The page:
It's hard to justify spending tax-payer money on initiatives that benefit only part of the population. Image: Ahmed Aqtai
For governments, this divide could hamper their well-intended digital-transformation efforts. It is hard to justify spending tax-payer money on initiatives that benefit only part of the population - or even worse, only those at the top of the pyramid who can afford 24/7 connectivity.
Pre-paid mobile is the most popular way to connect to the internet, accounting for more than 75% of mobile users in Africa, Asia and Latin America. But when users run out of pre-paid credits, they cannot access digital government services on their phones.
This often happens, and has dramatic effects. For example, in Brazil, eight out of every 10 pre-paid mobile users run out of credits before planned, and effectively become unconnected citizens, unable to access any digital service, including e-government.
Another factor that widens the divide is the uneven speeds at which citizens connect to the internet. The worst connected individuals access the internet at speeds up to 200 times slower than the best connected. High-bandwidth services such as m-health and m-education are out of reach for large parts of populations, especially those who would benefit most from them. Government digital innovations that could help billions are not deployed and adopted as quickly as they should be because, for many, high-speed data access is not affordable. Government digital transformation programmes will never fulfill their potential without internet for all.
A potential solution to this conundrum can come from private-sector innovation. In the mid-2010s, Qualcomm was trying to accelerate mobile data adoption in Latin America. In a region where disposable income is low, affordability of mobile data was a significant factor for internet adoption. If there was a way to segregate mobile data usage from payment, adoption would increase. That would require corporations or governments to justify, on economic grounds, paying for some sort of internet access for their clients or citizens.
This innovative model was called “1-800 Data” because it resembles the toll-free numbers of voice fixed telephony services, but for mobile data. It enables corporations and governments to pay for clients’ and citizens’ mobile internet access to their e-services. It guarantees that everyone can use their services, regardless of whether they have a mobile data plan. Dialogue between Qualcomm, the Brazilian government, the telecoms regulator and mobile operators made Brazil the first country where “1-800 Data” was available to 100% of the population, regardless of which mobile operator they used.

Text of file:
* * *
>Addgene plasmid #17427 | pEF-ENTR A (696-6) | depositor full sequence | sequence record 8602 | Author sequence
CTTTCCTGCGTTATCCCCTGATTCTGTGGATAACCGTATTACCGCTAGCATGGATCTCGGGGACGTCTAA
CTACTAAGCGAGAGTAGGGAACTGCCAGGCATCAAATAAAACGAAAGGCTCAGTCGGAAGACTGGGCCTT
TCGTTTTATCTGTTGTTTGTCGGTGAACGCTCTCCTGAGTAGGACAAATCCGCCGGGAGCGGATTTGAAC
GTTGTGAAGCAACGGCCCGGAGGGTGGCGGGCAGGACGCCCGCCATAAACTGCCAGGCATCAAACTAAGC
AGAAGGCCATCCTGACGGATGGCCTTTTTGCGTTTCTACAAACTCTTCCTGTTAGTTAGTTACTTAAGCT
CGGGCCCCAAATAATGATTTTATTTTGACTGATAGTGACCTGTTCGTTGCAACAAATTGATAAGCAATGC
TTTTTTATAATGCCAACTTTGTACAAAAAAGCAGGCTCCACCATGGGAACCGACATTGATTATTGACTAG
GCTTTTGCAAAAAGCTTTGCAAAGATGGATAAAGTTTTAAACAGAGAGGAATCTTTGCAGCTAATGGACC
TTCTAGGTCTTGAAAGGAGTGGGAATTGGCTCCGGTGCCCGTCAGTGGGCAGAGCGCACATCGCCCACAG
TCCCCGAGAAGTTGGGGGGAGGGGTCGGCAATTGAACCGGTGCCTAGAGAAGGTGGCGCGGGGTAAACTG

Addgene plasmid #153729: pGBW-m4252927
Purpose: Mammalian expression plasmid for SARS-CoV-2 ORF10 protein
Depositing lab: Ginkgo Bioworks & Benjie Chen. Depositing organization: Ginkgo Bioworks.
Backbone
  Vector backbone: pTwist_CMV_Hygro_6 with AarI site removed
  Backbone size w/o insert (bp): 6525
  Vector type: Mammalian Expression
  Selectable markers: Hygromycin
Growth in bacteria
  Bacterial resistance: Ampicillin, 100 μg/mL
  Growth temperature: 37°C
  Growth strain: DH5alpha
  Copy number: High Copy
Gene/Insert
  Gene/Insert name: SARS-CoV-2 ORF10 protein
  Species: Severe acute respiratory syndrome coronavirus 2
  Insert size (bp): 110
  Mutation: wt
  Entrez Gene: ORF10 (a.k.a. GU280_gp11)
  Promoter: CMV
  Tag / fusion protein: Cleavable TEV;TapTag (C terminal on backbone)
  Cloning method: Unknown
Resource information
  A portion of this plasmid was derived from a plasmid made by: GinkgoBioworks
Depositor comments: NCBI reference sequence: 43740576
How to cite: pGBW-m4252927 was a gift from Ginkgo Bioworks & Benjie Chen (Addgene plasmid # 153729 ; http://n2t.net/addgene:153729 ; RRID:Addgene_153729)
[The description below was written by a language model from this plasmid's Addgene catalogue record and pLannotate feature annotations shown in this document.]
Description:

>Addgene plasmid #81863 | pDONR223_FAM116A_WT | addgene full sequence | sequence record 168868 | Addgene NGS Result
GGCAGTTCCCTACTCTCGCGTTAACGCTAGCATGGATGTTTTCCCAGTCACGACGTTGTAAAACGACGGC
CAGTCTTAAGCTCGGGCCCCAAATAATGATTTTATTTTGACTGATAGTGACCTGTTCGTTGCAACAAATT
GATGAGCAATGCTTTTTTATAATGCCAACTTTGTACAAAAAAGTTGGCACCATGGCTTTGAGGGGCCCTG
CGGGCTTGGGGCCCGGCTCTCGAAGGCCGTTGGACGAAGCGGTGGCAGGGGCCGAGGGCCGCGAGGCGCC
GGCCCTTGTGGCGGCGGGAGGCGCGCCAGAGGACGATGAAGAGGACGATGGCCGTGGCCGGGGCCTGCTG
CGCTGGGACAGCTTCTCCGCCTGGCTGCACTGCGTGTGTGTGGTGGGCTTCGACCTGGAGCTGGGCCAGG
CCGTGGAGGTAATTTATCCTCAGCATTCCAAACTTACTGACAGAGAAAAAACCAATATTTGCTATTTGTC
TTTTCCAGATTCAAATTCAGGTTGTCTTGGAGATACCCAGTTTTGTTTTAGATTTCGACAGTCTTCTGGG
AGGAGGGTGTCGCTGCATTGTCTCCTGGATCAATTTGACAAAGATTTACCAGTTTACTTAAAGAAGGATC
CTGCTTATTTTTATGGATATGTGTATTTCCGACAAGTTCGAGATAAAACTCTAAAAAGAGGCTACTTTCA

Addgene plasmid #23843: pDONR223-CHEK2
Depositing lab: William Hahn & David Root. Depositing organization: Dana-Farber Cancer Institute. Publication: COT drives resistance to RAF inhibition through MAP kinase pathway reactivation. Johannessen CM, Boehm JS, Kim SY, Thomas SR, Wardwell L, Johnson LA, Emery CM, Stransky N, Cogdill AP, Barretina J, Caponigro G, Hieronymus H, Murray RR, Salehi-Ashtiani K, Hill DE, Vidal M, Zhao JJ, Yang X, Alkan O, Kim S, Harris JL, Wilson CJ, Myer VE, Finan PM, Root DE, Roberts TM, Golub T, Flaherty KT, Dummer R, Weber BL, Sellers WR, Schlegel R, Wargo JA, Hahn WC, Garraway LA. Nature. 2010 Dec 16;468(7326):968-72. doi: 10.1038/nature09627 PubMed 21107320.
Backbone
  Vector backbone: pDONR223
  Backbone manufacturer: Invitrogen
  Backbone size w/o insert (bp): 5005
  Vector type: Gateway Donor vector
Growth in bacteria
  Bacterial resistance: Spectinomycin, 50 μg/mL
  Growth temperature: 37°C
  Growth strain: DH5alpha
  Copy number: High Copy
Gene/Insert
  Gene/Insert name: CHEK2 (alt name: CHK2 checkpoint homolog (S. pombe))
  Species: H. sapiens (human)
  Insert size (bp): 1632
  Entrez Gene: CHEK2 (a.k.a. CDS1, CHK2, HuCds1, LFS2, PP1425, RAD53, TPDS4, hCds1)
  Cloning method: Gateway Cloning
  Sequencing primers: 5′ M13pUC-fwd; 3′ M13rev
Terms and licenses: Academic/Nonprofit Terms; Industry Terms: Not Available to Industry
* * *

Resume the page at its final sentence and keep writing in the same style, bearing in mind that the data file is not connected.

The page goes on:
Banks proved to be a great first adopter of this new paradigm. They quickly realized that online transactions are 50 times cheaper than if done inside a branch. However, from their clients’ perspective, the economics ran the other way round. It cost clients nothing to walk into a branch or ATM and get their balances. But it cost them money to access the same information on their mobile phones. So banks contracted all mobile companies in the country, and advertised that clients could access banking online and through apps for free, anywhere, anytime.
The impact of “1-800 Data” was astonishing. The number of clients who made transactions online doubled in the first six months after the initiative was launched. The number of transactions made per client also doubled, and altogether the number of online transactions quadrupled. Ten million clients benefited daily from free access to online banking services. The costs saved by moving transactions online were many orders of magnitude higher than the additional telecommunications costs, and new business earned extra income.
Mobile carriers welcome this kind of innovation, and were quick to implement upgrades in their networks to support such models. They benefit not only from additional revenues, but also from the reduced cost to acquire new mobile data customers. Customers who use their smartphones to access free online services are more likely to subscribe to mobile data products.
Since then, “1-800 Data” has seen widespread adoption. Many other banks followed suit, as did players from diverse industries and in many Latin American countries. M-commerce and marketplace players offer free navigation as a strategy to increase completed transactions. M-education players bundle content and free connectivity to reduce churn. Consumer goods companies develop their brands with free music streaming.
With the cost of data going down, more use cases are invented every year. Their offerings are available to anyone with a smartphone in areas covered by mobile data service. While mobile data does not yet provide universal coverage, in most countries it covers the great majority of the population, and operators are investing more than $1 trillion annually in capital expenditures to expand and improve coverage.
Online government services have massive potential to change lives. They offer new ways for governments to serve and interact with citizens. Ultimately, they create economic growth and unlock broader benefits for society. One simple tried-and-tested innovation shows how to overcome barriers and promote access and usage of e-government. It is actively being discussed and implemented through Internet for All platforms by governments around the world.